Whenever the sweeper is mentioned nowadays, it's generally in a historical context or perhaps by someone with a penchant for elegant defenders, dreaming of the halcyon days of Gaetano Scirea, Franz Beckenbauer and Franco Baresi.
But with the three-man defence enjoying a renaissance across the globe, it's time more attention was paid to how that system works, and consider the benefits of a modern incarnation of the libero.
If used correctly, the benefits are obvious. The sweeper is a free, creative influence at the back who can add extra strength while defending before then beginning the counter attack. The obvious problem is that finding a player with the required attributes—strength, speed, defensive prowess coupled with intelligence, good passing skills and ball-carrying abilities—isn't easy.
Despite their exclusivity, there are several players already plying their trade in Europe's top leagues who fit the bill and who could be used by an enterprising manager to revive the lost art of the libero. Read on to find out who.
Some teams use a sort of inverted sweeper when in possession of the ball, that is to say a defensive midfielder who drops back into the defence and allows the full backs to press forward as part of the attack.
Roma's Daniele De Rossi is particularly effective at this, while there are also several players who've been used in that role at Barcelona in recent years. In many ways, this is a logical development from the introduction of the offside rule and modern tactical ideas.
Hardly surprising, then, that classic sweepers like Lothar Matthaus started their careers farther up the pitch.
Debate continues about David Luiz's best position mainly for this reason. The Brazilian is comfortable as a centre-back and in the midfield, even though his libero-like qualities don't really fit in with the stereotypical characteristics normally associated with either role.
The creative bravado with which he plays has its detractors, and in the past, it has cost Chelsea when Luiz switched off. Paired with more restrained, conservative defenders, he would be free to express himself.
Not unlike Luiz, the jury is still out in some quarters as to how to best use Phil Jones.
The young Englishman is bursting with obvious—albeit sometimes flaky—potential. He's athletic and versatile, and he adapts to other positions better than most 21-year-olds would.
That's why he'd be an interesting libero experiment for David Moyes. Paired with a couple of traditional centre-backs, Jones would be able to use his substantial defensive capabilities when called upon at the back while also working more on his passing and his skills on the ball so that he can contribute going forward.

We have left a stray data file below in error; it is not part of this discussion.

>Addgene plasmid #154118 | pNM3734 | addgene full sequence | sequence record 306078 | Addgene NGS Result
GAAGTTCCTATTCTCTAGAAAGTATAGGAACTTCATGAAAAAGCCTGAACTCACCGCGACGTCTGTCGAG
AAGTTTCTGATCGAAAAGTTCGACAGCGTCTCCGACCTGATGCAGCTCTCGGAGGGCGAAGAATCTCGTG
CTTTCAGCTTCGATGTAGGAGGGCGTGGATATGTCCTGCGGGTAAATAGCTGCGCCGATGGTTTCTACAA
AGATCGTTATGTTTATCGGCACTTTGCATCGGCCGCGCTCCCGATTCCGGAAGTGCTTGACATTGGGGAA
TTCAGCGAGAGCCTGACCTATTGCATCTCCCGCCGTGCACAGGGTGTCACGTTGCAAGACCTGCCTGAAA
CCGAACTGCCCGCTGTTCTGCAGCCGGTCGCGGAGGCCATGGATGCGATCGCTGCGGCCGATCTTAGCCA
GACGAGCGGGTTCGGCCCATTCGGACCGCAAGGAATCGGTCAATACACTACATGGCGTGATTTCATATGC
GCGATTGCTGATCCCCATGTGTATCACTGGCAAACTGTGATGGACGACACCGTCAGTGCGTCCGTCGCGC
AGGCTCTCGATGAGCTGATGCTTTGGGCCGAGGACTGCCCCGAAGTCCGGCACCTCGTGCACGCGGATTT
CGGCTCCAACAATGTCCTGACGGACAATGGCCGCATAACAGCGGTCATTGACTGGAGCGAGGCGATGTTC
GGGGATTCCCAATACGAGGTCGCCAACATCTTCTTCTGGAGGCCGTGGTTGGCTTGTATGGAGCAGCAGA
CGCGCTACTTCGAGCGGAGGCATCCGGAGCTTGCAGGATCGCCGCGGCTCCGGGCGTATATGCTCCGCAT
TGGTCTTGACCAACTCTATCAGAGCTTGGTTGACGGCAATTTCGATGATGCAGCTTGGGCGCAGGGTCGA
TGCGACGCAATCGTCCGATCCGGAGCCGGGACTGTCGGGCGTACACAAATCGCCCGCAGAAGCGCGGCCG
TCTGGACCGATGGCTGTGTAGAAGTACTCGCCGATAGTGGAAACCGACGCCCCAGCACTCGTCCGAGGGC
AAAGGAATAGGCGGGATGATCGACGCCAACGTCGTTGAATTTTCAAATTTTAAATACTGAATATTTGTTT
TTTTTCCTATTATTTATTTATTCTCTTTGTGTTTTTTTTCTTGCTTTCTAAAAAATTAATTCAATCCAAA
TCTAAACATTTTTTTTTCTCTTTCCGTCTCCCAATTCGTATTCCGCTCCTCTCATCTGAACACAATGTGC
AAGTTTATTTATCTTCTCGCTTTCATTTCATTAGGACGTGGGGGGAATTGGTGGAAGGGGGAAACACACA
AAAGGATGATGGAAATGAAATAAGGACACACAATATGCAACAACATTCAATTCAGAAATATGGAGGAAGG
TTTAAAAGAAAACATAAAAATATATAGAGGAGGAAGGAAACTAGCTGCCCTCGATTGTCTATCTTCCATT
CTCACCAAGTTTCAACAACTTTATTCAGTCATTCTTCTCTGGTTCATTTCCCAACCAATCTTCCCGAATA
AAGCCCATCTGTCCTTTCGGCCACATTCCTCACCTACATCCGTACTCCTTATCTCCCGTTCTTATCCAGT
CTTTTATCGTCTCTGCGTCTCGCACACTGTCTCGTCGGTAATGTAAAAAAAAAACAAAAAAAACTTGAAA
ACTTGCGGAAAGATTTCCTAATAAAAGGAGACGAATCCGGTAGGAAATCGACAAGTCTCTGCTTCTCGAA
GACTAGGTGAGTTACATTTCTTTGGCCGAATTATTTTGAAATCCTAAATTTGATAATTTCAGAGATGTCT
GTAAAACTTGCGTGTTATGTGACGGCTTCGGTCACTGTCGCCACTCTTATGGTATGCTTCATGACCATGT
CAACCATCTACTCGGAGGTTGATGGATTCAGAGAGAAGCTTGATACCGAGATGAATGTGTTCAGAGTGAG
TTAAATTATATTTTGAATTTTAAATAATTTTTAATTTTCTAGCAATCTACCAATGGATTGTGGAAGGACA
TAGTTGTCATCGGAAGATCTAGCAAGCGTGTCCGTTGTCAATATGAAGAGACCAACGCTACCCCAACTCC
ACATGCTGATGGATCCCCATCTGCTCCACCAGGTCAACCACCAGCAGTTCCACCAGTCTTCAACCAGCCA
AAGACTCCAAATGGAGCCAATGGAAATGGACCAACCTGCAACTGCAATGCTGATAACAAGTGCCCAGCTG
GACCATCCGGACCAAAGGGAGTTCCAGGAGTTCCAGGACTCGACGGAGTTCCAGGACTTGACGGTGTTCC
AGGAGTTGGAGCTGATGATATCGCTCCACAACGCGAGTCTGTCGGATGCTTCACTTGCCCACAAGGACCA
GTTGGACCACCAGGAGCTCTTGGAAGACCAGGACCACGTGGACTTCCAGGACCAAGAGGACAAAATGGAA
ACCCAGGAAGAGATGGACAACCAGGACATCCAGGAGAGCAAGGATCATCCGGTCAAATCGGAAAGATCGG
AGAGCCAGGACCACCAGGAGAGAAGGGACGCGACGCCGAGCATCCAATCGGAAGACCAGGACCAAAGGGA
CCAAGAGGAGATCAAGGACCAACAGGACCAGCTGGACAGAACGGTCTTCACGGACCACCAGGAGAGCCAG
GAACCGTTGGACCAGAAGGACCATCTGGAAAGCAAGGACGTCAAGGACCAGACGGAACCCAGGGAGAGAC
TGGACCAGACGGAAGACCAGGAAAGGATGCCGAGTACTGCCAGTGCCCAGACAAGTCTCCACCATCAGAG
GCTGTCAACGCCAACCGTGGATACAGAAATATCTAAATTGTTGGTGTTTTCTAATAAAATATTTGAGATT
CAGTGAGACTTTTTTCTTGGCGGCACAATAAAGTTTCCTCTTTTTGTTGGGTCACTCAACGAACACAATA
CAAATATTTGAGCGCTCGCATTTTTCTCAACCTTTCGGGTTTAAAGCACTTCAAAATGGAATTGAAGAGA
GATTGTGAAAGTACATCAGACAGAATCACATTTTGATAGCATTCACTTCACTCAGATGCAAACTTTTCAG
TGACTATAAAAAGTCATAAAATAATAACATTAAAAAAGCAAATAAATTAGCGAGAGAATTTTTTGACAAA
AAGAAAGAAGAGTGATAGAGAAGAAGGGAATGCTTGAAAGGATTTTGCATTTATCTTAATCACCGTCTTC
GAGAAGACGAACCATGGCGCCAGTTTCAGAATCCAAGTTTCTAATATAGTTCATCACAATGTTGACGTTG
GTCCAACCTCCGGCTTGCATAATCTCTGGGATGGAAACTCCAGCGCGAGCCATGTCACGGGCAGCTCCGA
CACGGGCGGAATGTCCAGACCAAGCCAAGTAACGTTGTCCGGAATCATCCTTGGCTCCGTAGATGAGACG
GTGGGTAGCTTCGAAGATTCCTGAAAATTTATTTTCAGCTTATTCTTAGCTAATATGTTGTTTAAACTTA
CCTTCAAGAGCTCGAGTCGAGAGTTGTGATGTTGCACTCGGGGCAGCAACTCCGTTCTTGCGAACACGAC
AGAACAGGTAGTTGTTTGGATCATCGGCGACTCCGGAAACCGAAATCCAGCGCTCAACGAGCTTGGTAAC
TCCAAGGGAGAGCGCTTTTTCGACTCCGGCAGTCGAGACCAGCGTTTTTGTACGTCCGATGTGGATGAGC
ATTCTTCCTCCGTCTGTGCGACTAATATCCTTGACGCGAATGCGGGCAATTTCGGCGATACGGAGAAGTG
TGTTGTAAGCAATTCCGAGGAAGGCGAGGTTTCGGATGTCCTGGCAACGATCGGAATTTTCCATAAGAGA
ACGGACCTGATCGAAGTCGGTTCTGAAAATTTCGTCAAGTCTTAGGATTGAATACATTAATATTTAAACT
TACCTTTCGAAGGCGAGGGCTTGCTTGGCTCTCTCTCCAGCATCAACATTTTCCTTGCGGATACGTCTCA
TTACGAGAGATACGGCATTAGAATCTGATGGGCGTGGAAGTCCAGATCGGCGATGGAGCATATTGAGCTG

Such a role might get the best out of Manchester United's protege and give them a unique defender without having to overly restrict the player—something that might result in frustration or the occasional switch-off for someone with greater abilities.
It's rare that a teenage defender goes for headline-grabbing sums, but Marcos Aoas Correa, better known as Marquinhos, is no ordinary teenage defender.
The Brazilian played just one season in Serie A for Roma before being snapped up by Paris Saint-Germain for around €35 million.
It's an incredible figure for a player with so little experience at the highest level, but Marquinhos has everything needed to become one of the world's great players. He's quick, good on the ball and an excellent passer. His work rate is also admirable, and he is capable of covering huge distances during the course of a game.
In many ways, Sergio Busquets is a great example of what a libero needs to do. Except, of course, for the fact that he plays in front of the centre-backs as a defensive midfielder.
The Spaniard is better defensively, but by dropping back, he allows the other defenders to press forward when in possession. In that sense, he's actually part of a libero partnership with Gerard Pique, who is a much more accomplished attacker and far more comfortable on the ball.
Like De Rossi at Roma and for Italy, Busquets can play as the last man while others get more involved in the attacks and then drift back farther forward to break up the opponents' attacks when not in possession.
He's played all across the back four for club and country and is comfortable in defensive midfield. Germany and Bayern Munich's Philipp Lahm is one of the most complete, compelling footballers in the world today.
Lahm isn't the most committed tackler in the world, but every other aspect of his game would lend itself perfectly to deployment as a libero, from his concentration and creativity to his passing and versatility.
And how fitting would it be to see another Bayern player resurrect the role that Beckenbauer so famously pioneered in the 1960s and '70s.
Parma's Marco Parolo is another midfielder who could be used in a libero experiment. The 29-year-old is an excellent tackler, he's good in the air, and he rarely gets caught off guard.
On top of that, he's a constant goal threat for the Crociati, notching up three assists and six goals in Serie A so far this term.